Enterolactone is a type of phytoestrogen produced in the gut from lignans by intestinal microflora. Lignans are found primarily in the woody or fibrous tissues of a variety of plant foods, including seeds, whole grains, and some fruits and vegetables. Lignans have been found to have both estrogen-dependent and non-estrogen-dependent anti-cancer properties. High circulating enterolactone levels have been linked to reduced risk of postmenopausal breast cancer. This association has been found for both hormone receptor positive (ER+/PR+) and hormone receptor negative (ER-/PR-) disease. High lignan consumption is also associated with significantly improved survival. Now a new study has reported that for the first time that enterolactone increases the sensitivity of breast cancer cells to radiation, thereby potentially enhancing the treatment effects of radiotherapy.
Food sources of enterolactone
Below are foods that are good sources of enterolactone, as well as having been shown to protect against breast cancer:
Whole oats, wheat and rye are also dietary sources of enterolactone, however their ability to reduce the risk of breast cancer is less clear. While sesame seeds are a very good dietary source of enterolactone, they might promote breast cancer in some women (see the sesame page).
Latest research finds enterolactone sensitizes breast cancer cells to radiation
The study referenced at the beginning of this news story was designed to investigate the impact of enterolactone on the treatment effects of radiation in breast cancer cells. To conduct the study, the authors studied the radiation response of enterolactone in both triple negative (ER-/PR-/HER2-) and ER+/PR+ cells and also investigated the corresponding cellular mechanisms. The cells were treated with enterolactone before being irradiated and radiosensitivity was evaluated. In addition, cell cycle effects, apoptosis (programmed cell death), and DNA damage and repair were measured.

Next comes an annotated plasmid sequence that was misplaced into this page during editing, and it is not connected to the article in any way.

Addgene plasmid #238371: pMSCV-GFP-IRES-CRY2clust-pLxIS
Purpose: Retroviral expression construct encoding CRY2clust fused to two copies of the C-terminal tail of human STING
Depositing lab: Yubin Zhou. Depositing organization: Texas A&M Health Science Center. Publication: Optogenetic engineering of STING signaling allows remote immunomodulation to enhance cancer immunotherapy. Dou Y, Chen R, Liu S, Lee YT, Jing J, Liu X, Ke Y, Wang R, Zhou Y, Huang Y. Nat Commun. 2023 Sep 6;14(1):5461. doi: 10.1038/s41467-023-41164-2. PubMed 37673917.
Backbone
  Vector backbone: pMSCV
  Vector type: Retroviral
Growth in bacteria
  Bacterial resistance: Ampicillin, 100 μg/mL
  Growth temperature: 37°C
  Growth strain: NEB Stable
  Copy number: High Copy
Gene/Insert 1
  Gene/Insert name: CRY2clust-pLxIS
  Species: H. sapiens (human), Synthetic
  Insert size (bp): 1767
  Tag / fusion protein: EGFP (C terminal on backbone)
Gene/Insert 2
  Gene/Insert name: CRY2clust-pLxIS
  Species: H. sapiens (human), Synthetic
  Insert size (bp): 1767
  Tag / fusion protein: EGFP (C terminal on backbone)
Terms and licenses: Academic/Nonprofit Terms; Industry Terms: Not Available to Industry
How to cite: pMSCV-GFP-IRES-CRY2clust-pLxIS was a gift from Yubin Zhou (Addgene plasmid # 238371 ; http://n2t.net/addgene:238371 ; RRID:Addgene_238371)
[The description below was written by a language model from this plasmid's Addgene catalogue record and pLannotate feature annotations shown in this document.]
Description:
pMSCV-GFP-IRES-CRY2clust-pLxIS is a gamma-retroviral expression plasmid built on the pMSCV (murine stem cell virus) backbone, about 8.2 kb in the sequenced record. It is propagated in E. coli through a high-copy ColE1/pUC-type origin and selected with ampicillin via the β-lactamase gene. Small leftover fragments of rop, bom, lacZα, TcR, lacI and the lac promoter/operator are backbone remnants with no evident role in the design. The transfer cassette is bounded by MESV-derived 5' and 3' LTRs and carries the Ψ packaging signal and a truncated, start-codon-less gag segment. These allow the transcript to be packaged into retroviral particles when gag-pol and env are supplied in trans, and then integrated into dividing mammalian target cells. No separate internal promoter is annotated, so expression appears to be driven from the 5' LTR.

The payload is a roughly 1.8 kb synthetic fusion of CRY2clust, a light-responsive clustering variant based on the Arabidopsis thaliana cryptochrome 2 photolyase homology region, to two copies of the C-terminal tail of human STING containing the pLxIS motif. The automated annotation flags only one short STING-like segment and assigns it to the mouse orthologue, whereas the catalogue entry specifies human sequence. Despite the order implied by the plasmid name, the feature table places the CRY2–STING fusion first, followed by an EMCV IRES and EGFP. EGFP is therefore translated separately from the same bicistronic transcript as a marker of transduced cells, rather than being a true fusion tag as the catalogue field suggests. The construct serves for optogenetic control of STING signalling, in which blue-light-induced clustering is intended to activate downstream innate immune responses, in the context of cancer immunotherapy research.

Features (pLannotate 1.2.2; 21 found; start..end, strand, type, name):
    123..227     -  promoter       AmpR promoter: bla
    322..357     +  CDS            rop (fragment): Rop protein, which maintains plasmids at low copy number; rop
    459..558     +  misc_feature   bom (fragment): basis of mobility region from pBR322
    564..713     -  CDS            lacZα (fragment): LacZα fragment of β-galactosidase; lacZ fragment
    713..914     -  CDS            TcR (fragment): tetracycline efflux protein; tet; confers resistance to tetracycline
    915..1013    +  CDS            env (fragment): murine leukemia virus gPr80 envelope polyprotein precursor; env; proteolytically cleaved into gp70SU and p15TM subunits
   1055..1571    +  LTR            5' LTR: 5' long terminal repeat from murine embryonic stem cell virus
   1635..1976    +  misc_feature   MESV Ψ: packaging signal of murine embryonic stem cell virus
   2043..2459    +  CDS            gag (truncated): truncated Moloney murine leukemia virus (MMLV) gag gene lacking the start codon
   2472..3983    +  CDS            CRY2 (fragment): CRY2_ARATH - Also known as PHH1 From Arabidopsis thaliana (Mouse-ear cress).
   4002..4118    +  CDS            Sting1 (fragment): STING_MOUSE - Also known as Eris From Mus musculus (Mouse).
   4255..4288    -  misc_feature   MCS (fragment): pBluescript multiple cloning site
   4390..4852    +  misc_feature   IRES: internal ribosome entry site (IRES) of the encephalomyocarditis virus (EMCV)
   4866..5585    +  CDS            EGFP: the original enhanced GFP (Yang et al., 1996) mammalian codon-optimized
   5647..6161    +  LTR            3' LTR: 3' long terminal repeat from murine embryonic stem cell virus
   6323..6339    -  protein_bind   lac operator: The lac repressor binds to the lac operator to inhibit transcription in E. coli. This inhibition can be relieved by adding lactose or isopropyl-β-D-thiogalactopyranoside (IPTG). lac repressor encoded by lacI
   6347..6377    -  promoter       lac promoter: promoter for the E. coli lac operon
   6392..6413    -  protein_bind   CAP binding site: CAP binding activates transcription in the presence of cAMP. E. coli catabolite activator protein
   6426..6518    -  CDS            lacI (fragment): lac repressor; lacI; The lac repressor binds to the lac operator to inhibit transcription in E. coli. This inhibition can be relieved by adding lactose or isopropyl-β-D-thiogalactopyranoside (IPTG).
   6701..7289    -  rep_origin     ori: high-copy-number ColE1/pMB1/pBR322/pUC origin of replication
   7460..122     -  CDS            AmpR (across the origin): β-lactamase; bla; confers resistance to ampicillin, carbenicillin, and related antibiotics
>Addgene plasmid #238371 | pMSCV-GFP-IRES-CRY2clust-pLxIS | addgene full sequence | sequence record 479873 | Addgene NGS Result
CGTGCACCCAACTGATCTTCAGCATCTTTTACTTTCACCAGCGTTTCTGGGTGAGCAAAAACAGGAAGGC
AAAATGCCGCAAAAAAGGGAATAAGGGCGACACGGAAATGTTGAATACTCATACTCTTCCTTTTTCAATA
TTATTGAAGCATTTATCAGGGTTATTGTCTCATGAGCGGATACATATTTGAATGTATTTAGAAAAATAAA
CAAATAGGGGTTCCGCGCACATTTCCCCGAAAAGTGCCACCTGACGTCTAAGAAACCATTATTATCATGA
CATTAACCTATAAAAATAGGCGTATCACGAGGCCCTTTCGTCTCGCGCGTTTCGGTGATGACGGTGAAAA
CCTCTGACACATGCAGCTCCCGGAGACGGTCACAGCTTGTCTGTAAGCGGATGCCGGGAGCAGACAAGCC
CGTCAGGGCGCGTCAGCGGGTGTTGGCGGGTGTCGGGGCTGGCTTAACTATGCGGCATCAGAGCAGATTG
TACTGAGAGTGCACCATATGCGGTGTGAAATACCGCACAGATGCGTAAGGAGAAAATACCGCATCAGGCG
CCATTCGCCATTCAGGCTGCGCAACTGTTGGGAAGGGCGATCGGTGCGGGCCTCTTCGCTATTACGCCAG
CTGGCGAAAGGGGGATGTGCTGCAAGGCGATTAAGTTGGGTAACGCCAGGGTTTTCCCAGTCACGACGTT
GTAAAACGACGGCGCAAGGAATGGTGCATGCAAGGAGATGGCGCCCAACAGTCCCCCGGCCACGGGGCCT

Treatment with enterolactone was found to reduce the viability of breast cancer cells in a dose- and time-dependent manner. Enterolactone heightened the radiosensitivity of cells by interfering with the cell cycle, weakening DNA repair, and increasing radiation-induced programmed cell death. In addition, the authors detected greater chromosomal damage and abnormalities in cells treated with enterolactone plus radiation compared to radiation alone. These effects were more apparent in ER+/PR+ than in triple negative breast cancer cells. The authors comment that this is the first study demonstrating that enterolactone is a radiosensitizer for breast cancer, irrespective of estrogen receptor status. Enterolactone appears to be a candidate for combined therapy with the potential to reduce radiation dose and attendant side effects, according to the authors.
Please see our article on what to eat during radiation treatment for more information.